California's existing statewide emissions cap for 2020 is 431 million metric tons, a limit designed to reduce carbon dioxide emissions to 1990 levels by that date.
Released by the California Air Resources Board July 12, the proposal aims to update rules governing the state's cap-and-trade program to extend the program beyond 2020, provide a path to linkage with Ontario, Canada's, trading system in 2018 and use the state's program to comply with the federal Clean Power Plan.
The proposal comes as the future of California's cap-and-trade program is being questioned. A legislative proposal to establish emissions goals that are lower than stipulated in the Global Warming Solutions Act of 2006 stalled last year. Another proposal is pending, but the likelihood of its passage is unknown. Pending litigation alleging the cap-and-trade auction is an illegal tax also adds to the uncertainty.
CARB's draft rules would administratively establish new emissions caps, allow future auction and allocation of allowances and continue all other elements of the economywide cap-and-trade program.
The draft rules would require entities regulated under the trading program to reduce carbon dioxide emissions about 13.3 million metric tons per year beginning in 2021 through 2030. Total emissions allowances in 2030 would be capped at 200.5 million metric tons, compared to the existing 2020 cap of 334.2 million metric tons.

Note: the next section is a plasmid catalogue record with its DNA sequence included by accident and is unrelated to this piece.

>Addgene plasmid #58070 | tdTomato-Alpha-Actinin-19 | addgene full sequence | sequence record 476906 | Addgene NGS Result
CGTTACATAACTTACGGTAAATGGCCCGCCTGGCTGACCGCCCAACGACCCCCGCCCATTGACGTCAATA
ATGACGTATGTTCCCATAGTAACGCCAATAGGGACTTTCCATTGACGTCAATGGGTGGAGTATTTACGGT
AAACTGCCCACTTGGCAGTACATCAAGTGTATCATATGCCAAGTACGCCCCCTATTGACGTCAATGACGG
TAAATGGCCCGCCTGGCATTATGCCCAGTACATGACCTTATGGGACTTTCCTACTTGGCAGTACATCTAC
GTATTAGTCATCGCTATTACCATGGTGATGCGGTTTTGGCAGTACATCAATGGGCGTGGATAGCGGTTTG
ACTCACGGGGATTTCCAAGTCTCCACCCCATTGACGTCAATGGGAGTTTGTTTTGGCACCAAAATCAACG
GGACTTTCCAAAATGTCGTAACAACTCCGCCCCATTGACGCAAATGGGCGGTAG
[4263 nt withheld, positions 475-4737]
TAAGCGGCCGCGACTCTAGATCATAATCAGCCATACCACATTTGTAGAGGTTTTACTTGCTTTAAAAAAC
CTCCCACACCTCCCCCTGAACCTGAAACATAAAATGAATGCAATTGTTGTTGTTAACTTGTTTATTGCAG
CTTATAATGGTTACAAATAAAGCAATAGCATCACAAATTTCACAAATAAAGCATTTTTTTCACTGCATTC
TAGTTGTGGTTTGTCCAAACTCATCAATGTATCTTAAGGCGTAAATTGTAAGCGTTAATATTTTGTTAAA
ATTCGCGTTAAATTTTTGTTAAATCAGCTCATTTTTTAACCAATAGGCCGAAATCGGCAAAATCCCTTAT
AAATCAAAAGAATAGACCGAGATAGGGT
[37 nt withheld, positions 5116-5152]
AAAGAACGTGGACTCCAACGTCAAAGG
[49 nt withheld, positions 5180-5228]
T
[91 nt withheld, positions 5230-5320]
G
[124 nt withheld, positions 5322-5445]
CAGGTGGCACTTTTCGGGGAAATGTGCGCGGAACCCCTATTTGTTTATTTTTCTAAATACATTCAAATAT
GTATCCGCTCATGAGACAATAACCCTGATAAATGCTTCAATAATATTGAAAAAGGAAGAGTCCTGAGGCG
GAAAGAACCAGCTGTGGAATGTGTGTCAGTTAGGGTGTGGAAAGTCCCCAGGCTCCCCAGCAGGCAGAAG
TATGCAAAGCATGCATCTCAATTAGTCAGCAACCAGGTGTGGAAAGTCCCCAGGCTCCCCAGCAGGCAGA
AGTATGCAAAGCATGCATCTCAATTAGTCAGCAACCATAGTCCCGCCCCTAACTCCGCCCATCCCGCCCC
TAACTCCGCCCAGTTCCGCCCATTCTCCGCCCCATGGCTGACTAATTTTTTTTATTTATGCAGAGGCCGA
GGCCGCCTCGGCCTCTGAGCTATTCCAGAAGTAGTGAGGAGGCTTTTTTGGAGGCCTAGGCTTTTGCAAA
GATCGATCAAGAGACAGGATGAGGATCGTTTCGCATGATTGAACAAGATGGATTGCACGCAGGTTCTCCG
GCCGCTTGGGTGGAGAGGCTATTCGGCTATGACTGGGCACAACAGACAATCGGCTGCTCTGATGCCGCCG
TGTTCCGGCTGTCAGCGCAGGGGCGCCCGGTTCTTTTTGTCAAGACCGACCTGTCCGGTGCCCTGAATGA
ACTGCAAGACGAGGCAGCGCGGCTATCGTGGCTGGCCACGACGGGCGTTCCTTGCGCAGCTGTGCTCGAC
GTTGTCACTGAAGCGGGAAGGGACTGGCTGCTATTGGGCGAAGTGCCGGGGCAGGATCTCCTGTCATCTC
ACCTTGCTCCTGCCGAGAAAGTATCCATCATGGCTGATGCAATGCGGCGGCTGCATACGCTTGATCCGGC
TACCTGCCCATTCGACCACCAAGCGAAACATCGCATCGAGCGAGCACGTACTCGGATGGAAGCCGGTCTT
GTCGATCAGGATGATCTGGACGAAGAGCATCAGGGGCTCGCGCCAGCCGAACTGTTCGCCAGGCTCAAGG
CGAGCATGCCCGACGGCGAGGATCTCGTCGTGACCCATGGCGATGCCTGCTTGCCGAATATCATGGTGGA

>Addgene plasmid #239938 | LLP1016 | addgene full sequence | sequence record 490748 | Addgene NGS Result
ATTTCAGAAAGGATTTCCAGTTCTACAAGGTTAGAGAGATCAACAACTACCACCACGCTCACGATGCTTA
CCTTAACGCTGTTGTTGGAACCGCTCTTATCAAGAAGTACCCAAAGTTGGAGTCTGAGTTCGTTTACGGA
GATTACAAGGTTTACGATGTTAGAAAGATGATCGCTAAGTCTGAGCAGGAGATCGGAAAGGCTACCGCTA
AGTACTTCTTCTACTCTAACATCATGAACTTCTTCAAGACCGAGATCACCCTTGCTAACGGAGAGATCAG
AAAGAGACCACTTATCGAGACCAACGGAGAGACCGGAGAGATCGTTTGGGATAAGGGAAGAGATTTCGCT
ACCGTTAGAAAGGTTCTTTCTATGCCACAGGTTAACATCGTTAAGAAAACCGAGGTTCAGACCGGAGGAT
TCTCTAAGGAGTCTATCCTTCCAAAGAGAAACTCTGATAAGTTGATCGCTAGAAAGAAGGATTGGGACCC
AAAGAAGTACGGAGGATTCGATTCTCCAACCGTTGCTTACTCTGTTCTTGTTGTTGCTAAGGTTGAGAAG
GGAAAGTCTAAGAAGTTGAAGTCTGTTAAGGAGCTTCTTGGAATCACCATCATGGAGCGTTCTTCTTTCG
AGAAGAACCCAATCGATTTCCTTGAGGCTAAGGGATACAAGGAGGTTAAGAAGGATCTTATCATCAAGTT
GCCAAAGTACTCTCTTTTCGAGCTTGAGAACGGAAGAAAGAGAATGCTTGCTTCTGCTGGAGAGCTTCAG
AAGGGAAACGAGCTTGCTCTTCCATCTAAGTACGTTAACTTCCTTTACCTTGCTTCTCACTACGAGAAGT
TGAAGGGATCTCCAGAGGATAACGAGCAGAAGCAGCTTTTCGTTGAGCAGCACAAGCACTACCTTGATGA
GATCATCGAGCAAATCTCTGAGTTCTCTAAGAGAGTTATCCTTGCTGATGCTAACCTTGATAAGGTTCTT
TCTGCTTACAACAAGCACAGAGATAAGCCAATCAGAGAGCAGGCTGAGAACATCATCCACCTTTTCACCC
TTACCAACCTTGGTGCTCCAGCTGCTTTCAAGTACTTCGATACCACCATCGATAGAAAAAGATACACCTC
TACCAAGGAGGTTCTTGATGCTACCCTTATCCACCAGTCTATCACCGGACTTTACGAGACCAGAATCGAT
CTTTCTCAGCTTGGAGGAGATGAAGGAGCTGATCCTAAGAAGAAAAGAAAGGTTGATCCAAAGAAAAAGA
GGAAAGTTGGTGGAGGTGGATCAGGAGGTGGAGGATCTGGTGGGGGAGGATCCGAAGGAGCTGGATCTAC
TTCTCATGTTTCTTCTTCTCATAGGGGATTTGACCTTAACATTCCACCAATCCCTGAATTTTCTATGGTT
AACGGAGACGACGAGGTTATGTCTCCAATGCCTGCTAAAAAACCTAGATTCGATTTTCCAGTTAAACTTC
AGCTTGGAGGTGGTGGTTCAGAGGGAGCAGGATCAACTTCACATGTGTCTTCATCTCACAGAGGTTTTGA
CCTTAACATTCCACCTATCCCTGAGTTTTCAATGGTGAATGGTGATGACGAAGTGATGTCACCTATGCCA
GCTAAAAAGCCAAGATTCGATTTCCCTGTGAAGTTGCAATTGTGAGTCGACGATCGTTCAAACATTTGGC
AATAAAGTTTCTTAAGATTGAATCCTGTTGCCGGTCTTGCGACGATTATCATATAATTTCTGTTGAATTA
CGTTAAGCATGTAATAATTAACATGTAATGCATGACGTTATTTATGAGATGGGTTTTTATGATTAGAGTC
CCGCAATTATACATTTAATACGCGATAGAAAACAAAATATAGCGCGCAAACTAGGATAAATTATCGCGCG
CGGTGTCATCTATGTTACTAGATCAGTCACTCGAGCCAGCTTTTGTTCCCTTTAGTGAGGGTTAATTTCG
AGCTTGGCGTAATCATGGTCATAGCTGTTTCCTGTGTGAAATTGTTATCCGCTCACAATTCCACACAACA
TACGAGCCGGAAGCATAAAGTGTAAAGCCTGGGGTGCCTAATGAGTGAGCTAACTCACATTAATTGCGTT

Emissions caps under the existing rules decline at about 3 percent a year until 2020. Under the proposal, caps would drop about 3.5 percent a year through 2030.
CARB's proposal also would require annual reductions of about 6.7 million metric tons of greenhouse gases from 2031 to 2050.
The proposal also includes changes to cap-and-trade rules designed to prevent emissions leakage, clarify compliance obligations for certain sectors and simplify participation in the trading program by streamlining registration, information management processes and issuance of offset credits.
CARB plans on submitting the draft rules to the Office of Administrative Law July 19. Based on OAL's review, the proposal could be updated, and the formal comment period is launched Aug. 5.
The agency's governing board is scheduled to consider the proposed amendments Sept. 22-23 in Sacramento, but a vote on the proposal isn't expected until March 2017.
Given the uncertainties of the pending litigation and legislation to extend the trading program past 2020, CARB's proposal, if it becomes final, would likely draw legal challenges questioning its authority to administratively establish new emissions caps, several attorneys have told Bloomberg BNA.
To avoid litigation, a super majority vote of the Legislature would be needed to amend the Global Warming Solutions Act of 2006, or A.B. 32, to extend the state's climate policies beyond 2020 and set new emissions caps.
Gov. Jerry Brown (D) has been meeting with representatives of the oil industry, who have resisted extending the program legislatively. So far, no agreement is in sight.